Getting Around In Southern France During Peak Season


It might sound silly to some of you, but my greatest desire upon arriving in the south of France was to traipse through the iconic lavender fields I’d previously only seen in ads for L’Occitane en Provence. Unfortunately, my dreams were crushed almost as soon as I arrived in Avignon, one of the principal tourist cities of southern France.

Not only was it impossible to take a public bus to any of the extremely rural places where lavande grows in the south of France, but even if I had coughed up 80 euros to take a day tour of the region, my ability to dance and prance through the fields would’ve be limited, at best.

At the advisement of a friend I made while roaming the streets of Avignon, I decided to rent a motorbike my second morning in the city, with the idea that I would spend the entire day amid the purpleness. There was just one problem: I’d never ridden a motorbike – and, assuming this would be easy, lied to the man at the rental desk about it – and crashed it before I even got on the main road.

It’s not a big deal, Robert, I reassured myself as I walked away from the rental shop in utter shame. Let’s just go to the car hire place at the train station and pretend this never happened, shall we?

That was the plan, but unfortunately, not what eventuated. Even if a car had been available – I was traveling in southern France during the country’s peak holiday period, and literally all the cars were rented out – the minimum rate I was quoted was 180 euros per day, without insurance, gas or any of the other inevitable extras of car hire. While prices of some things in southern France – Italian food, wine and other consumables – range from affordable to bearable, whether you buy them in bucolic places like Avignon and Arles or in Nice, right down the Riviera from Cannes, renting a car isn’t one of them.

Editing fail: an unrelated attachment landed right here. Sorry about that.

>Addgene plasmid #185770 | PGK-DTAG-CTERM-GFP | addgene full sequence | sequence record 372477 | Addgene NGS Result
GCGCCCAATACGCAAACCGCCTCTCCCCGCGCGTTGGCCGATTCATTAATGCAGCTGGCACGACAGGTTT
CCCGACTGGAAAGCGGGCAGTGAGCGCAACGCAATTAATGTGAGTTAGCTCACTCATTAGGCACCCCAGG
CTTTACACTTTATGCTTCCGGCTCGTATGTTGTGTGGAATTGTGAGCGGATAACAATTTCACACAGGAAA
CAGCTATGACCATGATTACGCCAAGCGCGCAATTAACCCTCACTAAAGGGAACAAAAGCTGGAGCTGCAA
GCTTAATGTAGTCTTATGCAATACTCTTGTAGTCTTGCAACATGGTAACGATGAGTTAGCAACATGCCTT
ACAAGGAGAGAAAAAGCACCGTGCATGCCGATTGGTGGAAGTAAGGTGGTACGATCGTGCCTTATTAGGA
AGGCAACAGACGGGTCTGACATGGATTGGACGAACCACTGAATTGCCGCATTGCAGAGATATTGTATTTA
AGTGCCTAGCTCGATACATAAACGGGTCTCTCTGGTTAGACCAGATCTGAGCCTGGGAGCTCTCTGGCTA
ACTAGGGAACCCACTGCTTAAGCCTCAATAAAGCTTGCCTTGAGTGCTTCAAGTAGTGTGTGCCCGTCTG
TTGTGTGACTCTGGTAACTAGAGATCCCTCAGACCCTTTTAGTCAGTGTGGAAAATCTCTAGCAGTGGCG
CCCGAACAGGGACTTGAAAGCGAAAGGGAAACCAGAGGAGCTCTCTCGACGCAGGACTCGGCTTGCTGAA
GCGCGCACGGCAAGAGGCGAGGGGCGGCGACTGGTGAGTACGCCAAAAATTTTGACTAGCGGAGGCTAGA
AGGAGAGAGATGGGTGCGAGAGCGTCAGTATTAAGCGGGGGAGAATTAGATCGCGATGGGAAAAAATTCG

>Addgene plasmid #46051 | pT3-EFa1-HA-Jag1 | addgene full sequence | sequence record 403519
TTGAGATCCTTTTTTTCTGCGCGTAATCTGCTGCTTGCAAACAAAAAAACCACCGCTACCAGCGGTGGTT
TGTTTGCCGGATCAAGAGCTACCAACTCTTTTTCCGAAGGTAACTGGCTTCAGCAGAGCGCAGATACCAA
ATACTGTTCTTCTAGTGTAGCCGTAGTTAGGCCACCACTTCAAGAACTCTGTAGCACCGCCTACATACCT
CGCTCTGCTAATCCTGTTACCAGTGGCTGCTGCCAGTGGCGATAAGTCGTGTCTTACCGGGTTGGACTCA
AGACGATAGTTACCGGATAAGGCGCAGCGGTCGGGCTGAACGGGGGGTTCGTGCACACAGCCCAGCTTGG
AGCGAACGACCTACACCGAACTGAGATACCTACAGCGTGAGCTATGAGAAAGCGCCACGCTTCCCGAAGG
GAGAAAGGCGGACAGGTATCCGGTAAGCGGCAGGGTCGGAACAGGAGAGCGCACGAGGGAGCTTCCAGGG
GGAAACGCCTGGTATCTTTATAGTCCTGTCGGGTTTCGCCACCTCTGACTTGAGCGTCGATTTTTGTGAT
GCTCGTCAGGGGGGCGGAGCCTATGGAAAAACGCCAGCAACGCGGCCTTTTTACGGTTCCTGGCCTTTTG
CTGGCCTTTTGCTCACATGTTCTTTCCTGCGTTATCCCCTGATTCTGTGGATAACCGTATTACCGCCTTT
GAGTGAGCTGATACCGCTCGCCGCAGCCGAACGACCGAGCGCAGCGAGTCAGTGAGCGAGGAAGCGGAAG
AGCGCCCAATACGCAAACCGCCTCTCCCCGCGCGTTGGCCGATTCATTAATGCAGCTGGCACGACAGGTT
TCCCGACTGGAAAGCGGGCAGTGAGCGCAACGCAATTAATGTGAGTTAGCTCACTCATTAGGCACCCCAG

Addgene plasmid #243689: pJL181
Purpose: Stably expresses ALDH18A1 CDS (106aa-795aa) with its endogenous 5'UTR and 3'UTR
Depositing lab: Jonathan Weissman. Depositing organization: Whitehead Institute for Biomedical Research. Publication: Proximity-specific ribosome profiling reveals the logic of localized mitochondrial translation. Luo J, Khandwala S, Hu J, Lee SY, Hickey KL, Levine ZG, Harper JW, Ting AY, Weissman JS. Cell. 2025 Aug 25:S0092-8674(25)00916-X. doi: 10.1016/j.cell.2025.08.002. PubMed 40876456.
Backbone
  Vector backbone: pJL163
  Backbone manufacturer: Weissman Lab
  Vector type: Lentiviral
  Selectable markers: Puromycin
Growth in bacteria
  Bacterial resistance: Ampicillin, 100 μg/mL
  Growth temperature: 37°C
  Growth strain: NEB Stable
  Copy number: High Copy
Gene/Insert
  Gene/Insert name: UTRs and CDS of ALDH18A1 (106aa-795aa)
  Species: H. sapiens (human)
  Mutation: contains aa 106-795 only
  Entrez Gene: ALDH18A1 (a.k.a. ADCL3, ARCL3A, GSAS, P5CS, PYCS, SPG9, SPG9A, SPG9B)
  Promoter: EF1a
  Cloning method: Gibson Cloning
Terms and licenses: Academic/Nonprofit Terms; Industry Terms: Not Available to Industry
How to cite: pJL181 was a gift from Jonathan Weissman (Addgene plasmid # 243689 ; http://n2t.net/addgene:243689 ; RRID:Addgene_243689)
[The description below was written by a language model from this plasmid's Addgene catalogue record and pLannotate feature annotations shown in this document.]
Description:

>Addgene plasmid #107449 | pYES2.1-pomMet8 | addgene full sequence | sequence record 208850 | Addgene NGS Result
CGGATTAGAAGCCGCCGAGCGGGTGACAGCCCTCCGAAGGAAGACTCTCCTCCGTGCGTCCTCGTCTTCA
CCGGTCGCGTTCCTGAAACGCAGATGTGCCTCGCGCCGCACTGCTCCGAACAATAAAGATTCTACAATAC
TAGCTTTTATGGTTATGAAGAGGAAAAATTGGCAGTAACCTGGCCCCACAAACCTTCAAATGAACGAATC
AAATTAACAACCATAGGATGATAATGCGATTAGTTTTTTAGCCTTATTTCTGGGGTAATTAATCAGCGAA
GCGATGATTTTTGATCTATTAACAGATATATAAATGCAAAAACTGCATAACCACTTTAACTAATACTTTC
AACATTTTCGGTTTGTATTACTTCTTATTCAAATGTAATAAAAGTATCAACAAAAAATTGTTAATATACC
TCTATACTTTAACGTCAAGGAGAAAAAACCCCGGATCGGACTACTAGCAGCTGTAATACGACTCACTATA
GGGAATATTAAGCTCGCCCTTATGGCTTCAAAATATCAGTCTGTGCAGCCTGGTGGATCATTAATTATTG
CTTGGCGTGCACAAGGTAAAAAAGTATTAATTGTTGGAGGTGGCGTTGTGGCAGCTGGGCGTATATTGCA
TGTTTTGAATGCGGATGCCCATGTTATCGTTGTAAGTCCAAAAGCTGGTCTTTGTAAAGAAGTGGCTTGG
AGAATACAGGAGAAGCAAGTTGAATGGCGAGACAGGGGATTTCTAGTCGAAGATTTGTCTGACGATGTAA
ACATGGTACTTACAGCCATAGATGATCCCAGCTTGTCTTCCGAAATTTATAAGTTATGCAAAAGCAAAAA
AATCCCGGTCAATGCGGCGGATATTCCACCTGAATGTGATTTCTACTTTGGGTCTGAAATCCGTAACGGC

The thing is, southern France is a great region in general, maybe one of the most enjoyable and beautiful ones I’ve ever visited. If you’ve got the opportunity to travel here I definitely recommend it, but I also suggest you set realistic expectations, plan ahead and if you can, go off season.

Robert Schrader
Robert Schrader is a travel writer and photographer who's been roaming the world independently since 2005, writing for publications such as "CNNGo" and "Shanghaiist" along the way. His blog, Leave Your Daily Hell, provides a mix of travel advice, destination guides and personal essays covering the more esoteric aspects of life as a traveler.